The six-day public enquiry into the Derry to Dungiven dualling project will hear from more than 100 objectors.
Held in Limavady, the enquiry is costing in the region of £150,000, according to a Alan Keys, Strategic Road Improvement Manager with the Department of Regional Development.
After it finishes next Tuesday, a report on its findings will take approximately six months to complete, according to Mr. Keys.
“Objectors cover the full spectrum of people along the route,” Mr. Keys told the “Journal”, “mainly, I would say, residents along the route and landowners that are affected by the proposals.”
Speaking on Day Two of the Enquiry, Mr. Keys explained that when the Department of Regional Development published the draft orders for the A6 scheme in December 2011 a number of objections were received at that time.
“I think there were over 110 objections, plus representations made to the Department objecting to various aspects of the scheme,” he said.
“The Department aimed to resolve those objections, but it became apparent we wouldn’t be able to resolve all those to the satisfaction of everyone so the Minister then approved the holding of a Public Enquiry. All the objections could be aired, and an Inspector would then make recommendations as to how those objections should be treated, and how the Department should respond.”
Mr. Keys said most of the objections relate to people’s particular property and their lands, and the vesting of them.
“There were a couple of objectors who were against the whole scheme, perhaps they feel there is no need for a dual carriageway, and one of the objections this morning (Tuesday) was articulating that view that there was no need for the scheme,” he said.
“Most objectors are content there is a need for the scheme, but they’re looking at how it affects their particular property.
“It could be how close the scheme comes to their property, or the amount of land that we are taking, or the fact they may be inconvenienced maybe by having to go further to access land on the other side of the roads, things like that.”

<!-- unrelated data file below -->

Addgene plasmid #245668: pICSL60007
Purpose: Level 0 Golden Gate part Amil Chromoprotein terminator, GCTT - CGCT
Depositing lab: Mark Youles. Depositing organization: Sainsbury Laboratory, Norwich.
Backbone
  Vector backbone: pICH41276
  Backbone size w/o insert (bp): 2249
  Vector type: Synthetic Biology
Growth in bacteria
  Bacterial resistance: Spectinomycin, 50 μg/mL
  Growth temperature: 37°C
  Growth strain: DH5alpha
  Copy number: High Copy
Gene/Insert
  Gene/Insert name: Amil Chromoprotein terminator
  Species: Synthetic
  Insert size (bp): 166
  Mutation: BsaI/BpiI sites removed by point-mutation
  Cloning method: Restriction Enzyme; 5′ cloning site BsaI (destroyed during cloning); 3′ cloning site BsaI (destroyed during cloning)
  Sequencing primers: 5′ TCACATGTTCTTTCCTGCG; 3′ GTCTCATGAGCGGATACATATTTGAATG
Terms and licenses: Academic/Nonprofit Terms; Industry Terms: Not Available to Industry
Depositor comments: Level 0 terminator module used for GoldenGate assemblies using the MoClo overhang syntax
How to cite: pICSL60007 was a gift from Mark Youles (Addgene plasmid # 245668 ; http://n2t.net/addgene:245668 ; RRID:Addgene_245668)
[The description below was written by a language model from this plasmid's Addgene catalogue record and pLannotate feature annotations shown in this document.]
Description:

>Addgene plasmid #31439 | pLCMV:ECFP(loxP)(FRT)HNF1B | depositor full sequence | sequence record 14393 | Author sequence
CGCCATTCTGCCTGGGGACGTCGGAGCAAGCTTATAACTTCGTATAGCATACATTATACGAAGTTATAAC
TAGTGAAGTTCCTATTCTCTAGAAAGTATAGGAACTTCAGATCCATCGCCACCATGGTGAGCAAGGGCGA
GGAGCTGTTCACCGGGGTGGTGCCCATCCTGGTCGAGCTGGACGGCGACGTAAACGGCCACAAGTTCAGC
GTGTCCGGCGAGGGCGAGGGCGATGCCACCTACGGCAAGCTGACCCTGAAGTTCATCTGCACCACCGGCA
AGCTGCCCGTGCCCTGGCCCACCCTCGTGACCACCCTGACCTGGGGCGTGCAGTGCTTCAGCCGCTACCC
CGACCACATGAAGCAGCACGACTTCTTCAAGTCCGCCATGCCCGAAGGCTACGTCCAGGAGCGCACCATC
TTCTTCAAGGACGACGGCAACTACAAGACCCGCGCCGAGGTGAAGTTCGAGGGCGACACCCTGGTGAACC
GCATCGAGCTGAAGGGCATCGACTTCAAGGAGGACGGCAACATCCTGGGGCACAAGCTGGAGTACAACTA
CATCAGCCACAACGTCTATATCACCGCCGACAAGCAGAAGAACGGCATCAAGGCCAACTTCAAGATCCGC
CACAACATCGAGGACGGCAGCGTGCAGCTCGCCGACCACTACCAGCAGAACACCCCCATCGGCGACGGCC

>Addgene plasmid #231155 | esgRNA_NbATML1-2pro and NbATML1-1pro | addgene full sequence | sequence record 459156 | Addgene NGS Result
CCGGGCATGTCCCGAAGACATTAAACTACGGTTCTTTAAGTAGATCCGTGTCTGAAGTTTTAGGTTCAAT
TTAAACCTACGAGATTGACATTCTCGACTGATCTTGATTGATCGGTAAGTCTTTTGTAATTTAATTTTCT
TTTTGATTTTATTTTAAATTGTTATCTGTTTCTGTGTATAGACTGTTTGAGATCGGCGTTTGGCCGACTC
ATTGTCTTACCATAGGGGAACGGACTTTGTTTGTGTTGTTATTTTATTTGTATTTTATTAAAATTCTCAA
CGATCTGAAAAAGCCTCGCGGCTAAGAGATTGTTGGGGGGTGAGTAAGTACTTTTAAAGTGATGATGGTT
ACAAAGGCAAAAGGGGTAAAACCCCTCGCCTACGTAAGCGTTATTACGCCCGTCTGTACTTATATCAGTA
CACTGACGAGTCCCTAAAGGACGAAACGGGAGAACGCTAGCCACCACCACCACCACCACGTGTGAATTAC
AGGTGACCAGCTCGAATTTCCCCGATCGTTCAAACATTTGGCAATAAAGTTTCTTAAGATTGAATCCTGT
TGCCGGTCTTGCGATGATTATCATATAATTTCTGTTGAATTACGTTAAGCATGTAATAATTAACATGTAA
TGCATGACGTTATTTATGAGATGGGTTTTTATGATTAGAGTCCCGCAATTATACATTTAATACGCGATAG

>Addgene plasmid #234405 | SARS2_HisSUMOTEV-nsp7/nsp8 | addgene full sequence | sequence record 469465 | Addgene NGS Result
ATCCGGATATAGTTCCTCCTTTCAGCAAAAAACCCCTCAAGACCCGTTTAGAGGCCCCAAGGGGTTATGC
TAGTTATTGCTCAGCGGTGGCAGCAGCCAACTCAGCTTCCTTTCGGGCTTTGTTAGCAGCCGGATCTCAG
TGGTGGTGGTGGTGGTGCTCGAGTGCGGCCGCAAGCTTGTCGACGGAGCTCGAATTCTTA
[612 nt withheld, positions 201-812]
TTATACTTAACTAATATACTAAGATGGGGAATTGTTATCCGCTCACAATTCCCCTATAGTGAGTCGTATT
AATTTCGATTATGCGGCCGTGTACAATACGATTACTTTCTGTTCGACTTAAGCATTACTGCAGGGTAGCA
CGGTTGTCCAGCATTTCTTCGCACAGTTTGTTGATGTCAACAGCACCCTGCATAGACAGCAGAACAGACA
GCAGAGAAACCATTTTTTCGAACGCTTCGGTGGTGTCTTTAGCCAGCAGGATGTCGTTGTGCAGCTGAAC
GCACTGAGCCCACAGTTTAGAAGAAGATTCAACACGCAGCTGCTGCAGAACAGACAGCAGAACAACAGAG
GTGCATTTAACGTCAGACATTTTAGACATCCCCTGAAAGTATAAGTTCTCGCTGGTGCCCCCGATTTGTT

Mr. Keys said objectors cover the “full spectrum” of people along the route, including residents and landowners affected by the proposals.
Mr. Keys said out of all the objections none disputed the need for a bypass for Dungiven.
“We haven’t had any objections for Dungiven bypass itself,” he said.
“There are some people who would say the route for the bypass is maybe not the correct route, but no objections to the bypass at the moment.”
Mr. Keys said if the scheme proceeds as expected, and in stages, Dungiven would be first stage of that.
“The bypass is high on the agenda and again if the scheme were to proceed as expected, if it was to go in stages, the Dungiven bypass would be the first stage of that expenditure,” he said.
Once the Enquiry concludes on Tuesday, the Inspector and the assistant inspector will draw up their report on the Enquiry and they will make recommendations to the Department as to how they feel the objections should be dealt with.
“I would have thought it would take the Inspector six months to reach his conclusions and write his report,” said Mr. Keys.
“Then he submits that report to Roads Service headquarters and that report is considered and the Department makes a response.”
To date, Mr. Keys said hundreds of thousands of pounds have been spent on the A6 Scheme.
“In the context of a scheme that is costing £350-£400 million you would expect to spend £10-20 million developing the scheme,” said Mr. Keys.
“The Enquiry is costing in the region of £150,000.”